TAROT AND REGRESSION OFFER ANSWERS THROUGH PAST LIVES
Amanda Scott has a strong and inexplicable connection to Rome and Emperor Augustus Caesar. She believes she may have lived a past life during the ancient ruler’s reign.
Reincarnation, or the soul’s rebirth into a new body, is a concept dating back at least as far as the Roman ruler’s era. It is an aspect in many religions, such as Hinduism, Buddhism and pagan traditions.
In 2010, a survey compiled by Carleton University and the Association for Canadian Studies revealed that more than a quarter of the nation’s population has expressed belief in the existence of past lives or reincarnation.
Scott, 37, has been reading the tarot for more than 25 years. She currently offers both present and past-life readings at Little Mysteries Books on Barrington Street in downtown Halifax.
Scott says people who seek past-life readings – which is generally three or four clients a month – are often struggling with something in their life they are unable to explain.
“Sometimes our souls get stuck in patterns, so they’re trying to remember something they may have learned in a (past) life,” Scott says. “Sometimes that knowledge comes out through the tarot.”
Other clients harbour irrational fears. Scott says a tarot reading might reveal that this fear is a result of their death in a previous life.
She finds herself exhausted after a past-life reading. “The past energy is like you’re kind of digging through layers.”
Bruce Whittier runs Mind Body Spirit Canada, a home office-based business in the city.
He offers a variety of treatments, including massage and reflexology – a type of massage used specifically to treat illness.
Whittier, 53, uses a different approach to uncover past lives. He conducts past-life regressions.
He says some clients feel a pull to a certain place, or are drawn to collecting certain items. Sometimes he can see a connection between these locations or objects, and a past life.
During a past-life regression, which Whittier describes as self-hypnosis “you are completely in control, you are always aware of everything in this room. But your whole body has just gone to rest.”
This relaxation allows Whittier to walk clients – usually one or two a week – through what could be considered dormant memories of lives lived.
Answers might appear in the sight of an old house, a name on a possession or the recognition of a face.
Scott says tarot readings appeal to those who might find hypnosis too invasive.
While her reading will not reveal a past life’s name or birth date, as regression might, she says the important lessons learned in a past life often make themselves known during the reading.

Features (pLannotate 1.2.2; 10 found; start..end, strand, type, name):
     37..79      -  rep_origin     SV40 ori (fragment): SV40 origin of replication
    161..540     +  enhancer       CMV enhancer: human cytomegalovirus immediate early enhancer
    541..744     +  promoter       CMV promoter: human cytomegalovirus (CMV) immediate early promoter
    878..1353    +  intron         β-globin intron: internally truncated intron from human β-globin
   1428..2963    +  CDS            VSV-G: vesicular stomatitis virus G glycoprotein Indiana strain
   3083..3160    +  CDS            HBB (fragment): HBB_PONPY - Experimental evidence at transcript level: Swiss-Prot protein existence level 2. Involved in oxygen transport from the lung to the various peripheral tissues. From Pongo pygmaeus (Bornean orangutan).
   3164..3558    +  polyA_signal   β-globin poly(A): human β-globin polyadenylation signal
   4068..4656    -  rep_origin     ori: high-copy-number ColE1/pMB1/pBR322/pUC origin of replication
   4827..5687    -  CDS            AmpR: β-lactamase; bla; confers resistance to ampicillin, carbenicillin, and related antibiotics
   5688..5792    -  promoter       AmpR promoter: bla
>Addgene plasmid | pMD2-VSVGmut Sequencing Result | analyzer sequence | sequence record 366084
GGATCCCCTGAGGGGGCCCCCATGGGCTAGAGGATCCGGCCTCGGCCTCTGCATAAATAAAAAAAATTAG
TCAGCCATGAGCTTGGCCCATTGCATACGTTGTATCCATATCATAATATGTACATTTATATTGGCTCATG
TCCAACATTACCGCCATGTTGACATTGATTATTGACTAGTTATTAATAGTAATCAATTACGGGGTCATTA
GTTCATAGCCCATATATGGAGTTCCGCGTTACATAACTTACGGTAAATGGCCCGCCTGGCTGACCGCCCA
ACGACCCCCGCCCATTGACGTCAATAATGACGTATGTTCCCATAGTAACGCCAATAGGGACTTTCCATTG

Regardless of the method, some clients go away disappointed upon discovering they did not previously exist as Joan of Arc or Marilyn Monroe.
Whittier says while he has discovered interesting things about clients’ previous lives, rarely does he see a past that indicates the person was a famous figure.
Scott agrees. “Sometimes people are disappointed because they’re expecting to be told that they’re Cleopatra,” she says. “But you think about it, most of us were just regular slobs, you know – peasants working in the field.”
And not everyone has a past life to recall.
Both Whittier and Scott have come across “new souls.” Whittier estimates he has met about eight over the past two decades.
He says he has sympathy for those who came in the hope of understanding why they are suffering by peering into the past, only to find the answers must lie in this life.
In such cases, Whittier says he sends his clients on their way at no charge.
Scott recognizes the energy of a new soul as “chaotic,” and has felt this hectic force in rash, spontaneous people.
These may sound like undesirable qualities. But she adds, “at the same time, I don’t want people thinking it’s negative. It can almost be beautiful in a sense, because it is a bit more pure … they’re more adventurous, a lot happier – they don’t have the baggage.”
Though reincarnation has long been viewed as the stuff of religion and imagination, acceptance of the possibility of past lives is growing in more mainstream arenas.
Colleges that offer hypnotherapy and stress management training now offer diplomas in past-life regression.
The division of perceptual studies in the University of Virginia’s medical school researches near-death experiences, and “children who claim to remember previous lives.”
Degree programs in parapsychology – the study of psychic and paranormal activity – are offered at some American universities.
Canadian universities don’t offer full-fledged programs, but certification courses are available through groups like the Ontario Hypnosis Centre.
Scott has a degree in religious studies and has taken psychic development classes on a variety of topics.
When she discovered the tarot might unveil past lives, she read everything she could find and refocused her existing knowledge.
Her past-life tarot readings cost $60 for an hour-long session.
Whittier trained at the Atlantic Institute of Holistic Teaching and Healing, and mentored with a certified hypnotherapist. He offers one-hour past-life regression appointments for $50.
Both Scott and Whittier have chosen this path because they see it as a way to help those in need.
Whittier says the idea of past lives is a comfort to believers. It provides evidence the soul cannot be obliterated – whatever happens in one’s life, their soul can come back and try again.
He describes pursuits into past lives as “an avenue to self-discover more of who you are.”
The existence of the life is “irrelevant,” he says, “as long as the information allows you to move forward.”
Originally published in the Halifax Commoner and on their website.